Christen Cerrito

Mentor: Dr. Norman Douglas
College of Liberal Arts and Sciences
"With climate change and endangered species more at risk, it is important to me that we decrease the disadvantages of these species. Research is a wonderful opportunity to participate in the endeavors that towards this goal!"





Research Interests

  • Conservation

Academic Awards

  • University Scholars Program 2016


  • The National Society for Leadership and Success
  • Honors Society
  • G.R.O.W. Botany Club


  • Lab Work

Hobbies and Interests

  • painting
  • gardening

Research Description

Population Genetics of a Federally Endangered Sumac Species: Rhus michauxii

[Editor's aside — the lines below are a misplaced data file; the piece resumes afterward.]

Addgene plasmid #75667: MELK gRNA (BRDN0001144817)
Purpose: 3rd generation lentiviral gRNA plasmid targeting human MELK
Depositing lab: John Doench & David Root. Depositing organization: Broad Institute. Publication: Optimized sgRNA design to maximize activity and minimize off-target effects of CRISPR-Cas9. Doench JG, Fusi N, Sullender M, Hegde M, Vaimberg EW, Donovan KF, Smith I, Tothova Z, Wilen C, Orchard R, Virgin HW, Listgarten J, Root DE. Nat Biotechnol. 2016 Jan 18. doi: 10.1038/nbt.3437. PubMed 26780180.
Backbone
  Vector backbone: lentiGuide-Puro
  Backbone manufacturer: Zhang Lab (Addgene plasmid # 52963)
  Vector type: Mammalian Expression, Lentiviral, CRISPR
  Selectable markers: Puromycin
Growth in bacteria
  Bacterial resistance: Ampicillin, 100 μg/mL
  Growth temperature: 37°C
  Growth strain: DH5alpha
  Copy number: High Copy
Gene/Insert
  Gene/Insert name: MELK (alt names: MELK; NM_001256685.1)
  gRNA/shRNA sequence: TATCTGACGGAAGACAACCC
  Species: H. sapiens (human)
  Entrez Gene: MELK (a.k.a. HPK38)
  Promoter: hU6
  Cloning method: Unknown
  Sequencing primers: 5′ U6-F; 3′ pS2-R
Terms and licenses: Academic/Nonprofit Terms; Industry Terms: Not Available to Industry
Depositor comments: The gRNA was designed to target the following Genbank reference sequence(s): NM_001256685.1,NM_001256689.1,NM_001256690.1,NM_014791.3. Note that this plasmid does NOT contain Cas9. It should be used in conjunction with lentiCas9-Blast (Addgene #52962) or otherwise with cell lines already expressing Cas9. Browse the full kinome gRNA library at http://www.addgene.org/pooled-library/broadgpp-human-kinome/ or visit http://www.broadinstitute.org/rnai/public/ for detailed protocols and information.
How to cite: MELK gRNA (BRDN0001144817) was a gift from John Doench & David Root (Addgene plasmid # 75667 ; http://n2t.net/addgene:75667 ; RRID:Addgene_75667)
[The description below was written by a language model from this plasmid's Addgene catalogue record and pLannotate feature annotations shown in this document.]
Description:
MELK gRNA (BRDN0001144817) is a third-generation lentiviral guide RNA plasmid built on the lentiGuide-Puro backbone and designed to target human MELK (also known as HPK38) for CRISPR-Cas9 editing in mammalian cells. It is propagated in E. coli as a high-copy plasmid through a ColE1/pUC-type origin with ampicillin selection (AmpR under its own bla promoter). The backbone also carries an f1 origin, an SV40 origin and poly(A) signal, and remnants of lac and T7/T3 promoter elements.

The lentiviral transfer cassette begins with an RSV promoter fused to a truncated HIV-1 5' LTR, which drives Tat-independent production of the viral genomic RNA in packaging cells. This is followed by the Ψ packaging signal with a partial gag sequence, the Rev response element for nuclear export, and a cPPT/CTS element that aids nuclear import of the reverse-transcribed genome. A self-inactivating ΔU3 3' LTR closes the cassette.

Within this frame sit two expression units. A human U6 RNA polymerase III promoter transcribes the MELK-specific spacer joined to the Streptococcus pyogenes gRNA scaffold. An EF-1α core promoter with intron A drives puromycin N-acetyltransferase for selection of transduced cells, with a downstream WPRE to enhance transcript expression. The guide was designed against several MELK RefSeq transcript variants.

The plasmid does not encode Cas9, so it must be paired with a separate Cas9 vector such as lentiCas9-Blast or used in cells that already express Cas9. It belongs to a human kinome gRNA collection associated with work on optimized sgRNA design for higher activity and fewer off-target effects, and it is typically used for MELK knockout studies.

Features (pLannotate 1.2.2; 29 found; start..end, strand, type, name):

Rhus michauxii, (Michaux’s Sumac) discovered by Andre Michaux in the late 1700s, is one of the rarest shrubs in the southeastern United States (Barden and Matthews, 2004). Its close relative, Rhus glabra, is contrastingly widespread, and its range overlaps that of Rhus michauxii, which has a relatively limited geographical distribution at scattered sites in the upper Coastal Plain Provinces of Virginia, North and South Carolina, and Georgia (Barden and Matthews, 2004). Because of Rhus michauxii’s limited geographical distribution, the species and its individual populations have an increased risk for loss of genetic diversity and extinction (Sherman-Broyles et al, 1992). There has been concern about the hybridization of the two species because it puts Rhus michauxii at a higher risk for extinction and it is already Federally Endangered (Burke and Hamrick, 2002). Clonal reproduction and the dioecious nature of the sumac plants make it difficult to discern the exact population because populations without both species cannot reproduce by seed; this makes Rhus michauxii especially prone to hybridization. Earlier studies suggest this occurrence of hybridization, we aim to test whether or not it is actually happening.